By John R. Platt
That wasn't a problem until a few decades ago. Back in 1987 the "overshoot" date for Earth's resources was December 19, less than two weeks before the end of the year. That's not too bad, right?
Thirty years later, however, that date has moved up—and up—and up. Last year what has now been dubbed Earth Overshoot Day had moved all the way up to August 8.
This year it's even earlier.
That means that by the end of 2017 we will have used the equivalent of about 1.7 Earths' worth of resources.
"It's surprising that we haven't been able to turn around the trend much," said Mathis Wackernagel, president of the Global Footprint Network, which runs the Earth Overshoot Day campaign each year. "The increase seems to be slowing down, but not very rapidly yet."
Despite the six-day leap forward this year, Wackernagel actually encourages people to take Earth Overshoot Day as a positive moment and an opportunity for change. "Since the very beginning we have pledged to be optimistic, positive and just describe what the situation is."
Being positive helps, but it isn't necessarily enough, so this year Earth Overshoot Day has introduced a new level of interactivity. "We added a new twist called Move the Date," Wackernagel said, "to say what would it actually take to move the date four and a half days per year?" The Move the Date webpage contains six pledges people can take to make an individual or societal difference. They include something as simple as trying a new vegetarian recipe to pledging to reach out to your city leadership for broader change.
"It's a way to translate something that feels insurmountable into kind of bite-sized opportunities," Wackernagel said.
Wackernagel admitted that moving the date back 4.5 days is a relatively small goal. "To my taste that wouldn't be enough, but at least it would be much, much better than what we do now," he said. And, he added, if we accomplished that 4.5-day shift every year, we'd be back to using the resources of a single planet by the year 2050.
Another new component this year is a web tool to "calculate your own Overshoot Day." Visitors can use the site's footprint calculator—which looks like a 3D video game—to figure out how much they use and how it compares to others. "It lets people see what Earth Overshoot Day would be like if everybody acted like you," Wackernagel said.
The site also contains resources for students and teachers, as well as a list of additional solutions from Project Drawdown, which earlier this year calculated the 80 most effective ways to reverse global warming.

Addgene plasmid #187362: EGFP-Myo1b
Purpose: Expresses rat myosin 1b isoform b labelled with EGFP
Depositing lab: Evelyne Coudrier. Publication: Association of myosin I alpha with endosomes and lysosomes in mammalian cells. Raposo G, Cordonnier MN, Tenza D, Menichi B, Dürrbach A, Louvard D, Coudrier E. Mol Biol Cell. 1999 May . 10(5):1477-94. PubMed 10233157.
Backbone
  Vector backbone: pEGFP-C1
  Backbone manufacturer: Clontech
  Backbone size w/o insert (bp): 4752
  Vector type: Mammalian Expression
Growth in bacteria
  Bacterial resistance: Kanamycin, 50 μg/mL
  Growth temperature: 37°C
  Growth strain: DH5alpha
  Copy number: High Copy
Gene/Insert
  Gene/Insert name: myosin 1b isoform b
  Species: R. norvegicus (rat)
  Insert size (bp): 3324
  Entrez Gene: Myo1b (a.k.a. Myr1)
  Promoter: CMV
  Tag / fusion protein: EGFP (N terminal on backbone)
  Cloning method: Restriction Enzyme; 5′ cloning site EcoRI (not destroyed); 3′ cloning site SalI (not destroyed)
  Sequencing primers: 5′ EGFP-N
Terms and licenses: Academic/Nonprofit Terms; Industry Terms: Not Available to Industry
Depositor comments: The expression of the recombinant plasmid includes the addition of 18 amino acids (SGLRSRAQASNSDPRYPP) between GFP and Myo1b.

Wackernagel acknowledges that some simple things such as eating a single vegetarian meal won't move the global needle very far, but adds that everyone can make a difference. "We want to get away from people's strong perception that sustainability is about a voluntary lifestyle choice for a select few. If you've selected to have a different lifestyle," he said, "that's sustainability."
The Revelator is published by the Center for Biological Diversity, one of Global Footprint Network's partners in Earth Overshoot Day. Reposted with permission from our media associate The Revelator.
EcoWatch Daily Newsletter
By Jared Kaufman
Eating a better diet has been linked with lower levels of heart disease, stroke and type 2 diabetes. But unfortunately 821 million people — about 1 in 9 worldwide — face hunger, and roughly 2 billion people worldwide are overweight or obese, according to the U.N. World Health Organization. In addition, food insecurity is associated with even higher health care costs in the U.S., particularly among older people. To help direct worldwide focus toward solving these issues, the U.N. Sustainable Development Goals call for the elimination of hunger, food insecurity and undernutrition by 2030.
mevans / E+ / Getty Images
Calls for Radical Climate Action Grow Louder as NOAA Reports Last Month Was Hottest June Ever Recorded
By Jessica Corbett
As meteorologists warned Thursday that temperatures above 100°F are expected to impact two-thirds of the country this weekend, U.S. government scientists revealed that last month was the hottest June ever recorded — bolstering calls for radical global action on the climate emergency.
By John R. Platt
For years now conservationists have warned that many of Madagascar's iconic lemur species face the risk of extinction due to rampant deforestation, the illegal pet trade and the emerging market for the primates' meat.
Yes, people eat lemurs, and the reasons they do aren't exactly what we might expect.